Local business leaders, elected officials and community leaders at Austin College received an update on the past legislative session and issues affecting the economy Friday morning at the Texas Legislative Luncheon.
The event, now in its 10th year, was presented the North Texas Young Professionals and the Sherman Chamber of Commerce. For the event, state Rep. Larry Phillips, state Sen. Craig Estes and Texas Association of Business CEO Jeff Moseley spoke on issues ranging from property tax reform to imminent domain concerns.
“The purpose of this event is to give our two representatives, Larry Phillips and Craig Estes, an opportunity to give an update on the past legislative session, how it was handled, what was accomplished and what was not,” Sherman Chamber of Commerce President Eddie Brown said.
For Phillips, this will be the past legislative luncheon he attends as a state representative after he announced plans not to seek re-election earlier this year.
“We’ve done some pretty cool stuff, and we’ve done that together,” he said, recalling his time in office. “We have some city folks here, some county folks here, people with our public education system, community college. We’ve done some great stuff, and we’ve done it together.”
Friday’s conversations started with a discussion of the current political landscape facing conservative legislators. Brett Graham, who is on the board of directors for TAB, said he and other members met recently to go over score cards from the previous session that were conducted by the organization. The cards outlined lawmakers’ performances and voting record on issues related to Texas business and the economy.
“In the 20 years I’ve been with the organization, it was the first time I’ve seen a Republican at the bottom of the list,” he said. “A Republican was under a representative who is under indictment from the … Austin.”
Graham said there is a growing group who claim conservative beliefs but take an anti-business stance. As an example of this Moseley said there were 25 bills against eminent domain use in this latest session. Moseley said eminent domain can be used to help secure infrastructure and public improvements.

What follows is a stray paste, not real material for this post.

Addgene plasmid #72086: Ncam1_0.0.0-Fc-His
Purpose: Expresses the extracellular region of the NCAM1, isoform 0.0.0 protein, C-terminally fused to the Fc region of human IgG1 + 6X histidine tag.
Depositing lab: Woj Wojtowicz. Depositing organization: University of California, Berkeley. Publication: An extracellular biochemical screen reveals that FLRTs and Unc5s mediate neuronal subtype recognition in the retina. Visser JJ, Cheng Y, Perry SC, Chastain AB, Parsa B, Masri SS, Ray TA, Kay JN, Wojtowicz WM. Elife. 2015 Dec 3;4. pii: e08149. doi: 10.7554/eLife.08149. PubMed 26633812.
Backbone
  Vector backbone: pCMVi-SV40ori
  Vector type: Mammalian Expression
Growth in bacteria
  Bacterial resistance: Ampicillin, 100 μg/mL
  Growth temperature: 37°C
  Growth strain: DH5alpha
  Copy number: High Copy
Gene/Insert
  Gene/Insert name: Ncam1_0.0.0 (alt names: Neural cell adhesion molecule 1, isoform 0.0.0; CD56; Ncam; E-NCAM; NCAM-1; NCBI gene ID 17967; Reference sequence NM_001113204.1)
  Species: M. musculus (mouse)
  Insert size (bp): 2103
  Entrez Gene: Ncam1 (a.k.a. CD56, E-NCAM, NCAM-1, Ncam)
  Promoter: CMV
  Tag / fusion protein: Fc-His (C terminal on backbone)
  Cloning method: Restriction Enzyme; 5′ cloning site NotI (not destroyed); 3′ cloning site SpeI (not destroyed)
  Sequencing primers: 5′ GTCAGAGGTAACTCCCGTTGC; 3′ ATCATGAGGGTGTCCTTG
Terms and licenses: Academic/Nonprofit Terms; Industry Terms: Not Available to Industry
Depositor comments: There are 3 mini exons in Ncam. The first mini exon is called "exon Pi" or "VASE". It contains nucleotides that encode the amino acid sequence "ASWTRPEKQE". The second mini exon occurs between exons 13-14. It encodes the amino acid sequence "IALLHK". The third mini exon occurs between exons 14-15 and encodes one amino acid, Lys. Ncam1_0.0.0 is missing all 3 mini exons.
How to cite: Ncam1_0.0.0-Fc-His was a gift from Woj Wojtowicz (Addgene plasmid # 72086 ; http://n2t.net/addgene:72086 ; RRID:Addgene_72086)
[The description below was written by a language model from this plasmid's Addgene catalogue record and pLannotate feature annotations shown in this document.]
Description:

Moseley went on to say that many of these representatives do not hold traditional Republican values and instead are closer to libertarian in ideology. These representatives have expressed views against private-public partnerships and other governmental acts.
“As a state of 28 million, growing to 50 million, we need all the tools in the tool chest to continue to grow,” he said.
“For many years we were able to take for granted that the Texas legislature was going to be pro-business,” Graham added. “Those days are over apparently.”
As an example of this shift, Estes said he is friends with a political science professor who organizes another score card for legislators. Under this score card, he is able to gauge how much a lawmaker’s stance changes over time. Estes said under this system his stance has not shifted much since he took office.
“He said, ‘When you got in you were about the third most conservative,’” Estes said. “Now, you are in the middle of the pack.”
Conversation soon shifted to discussions on school finance reform, and the role of the state in funding public schools. Estes said he thinks that reforms to the school finance are possible and could save property owners money in taxes. As a part of this, Estes said the number of districts could be revised, with some smaller districts merging, and some larger districts being split into smaller parts.
Phillips said there was a hypocrisy in the way schools are funded. The state has relied on local property taxes to fund a greater portion of school expenses, relying on the increases in property appraisals and tax revenue to do so.
However, in the latest session, Phillips said there was a bill set forward that would require a rollback election if the tax revenues for a municipality went up more than 4 percent. Current laws set the bat at 8 percent before a rollback election is required.
“So what is happening at the state level is we are having to fund less of public education,” Phillips said. “Well, when people are beating their chest about keeping state education funding down they are relying on appraisal creep too.”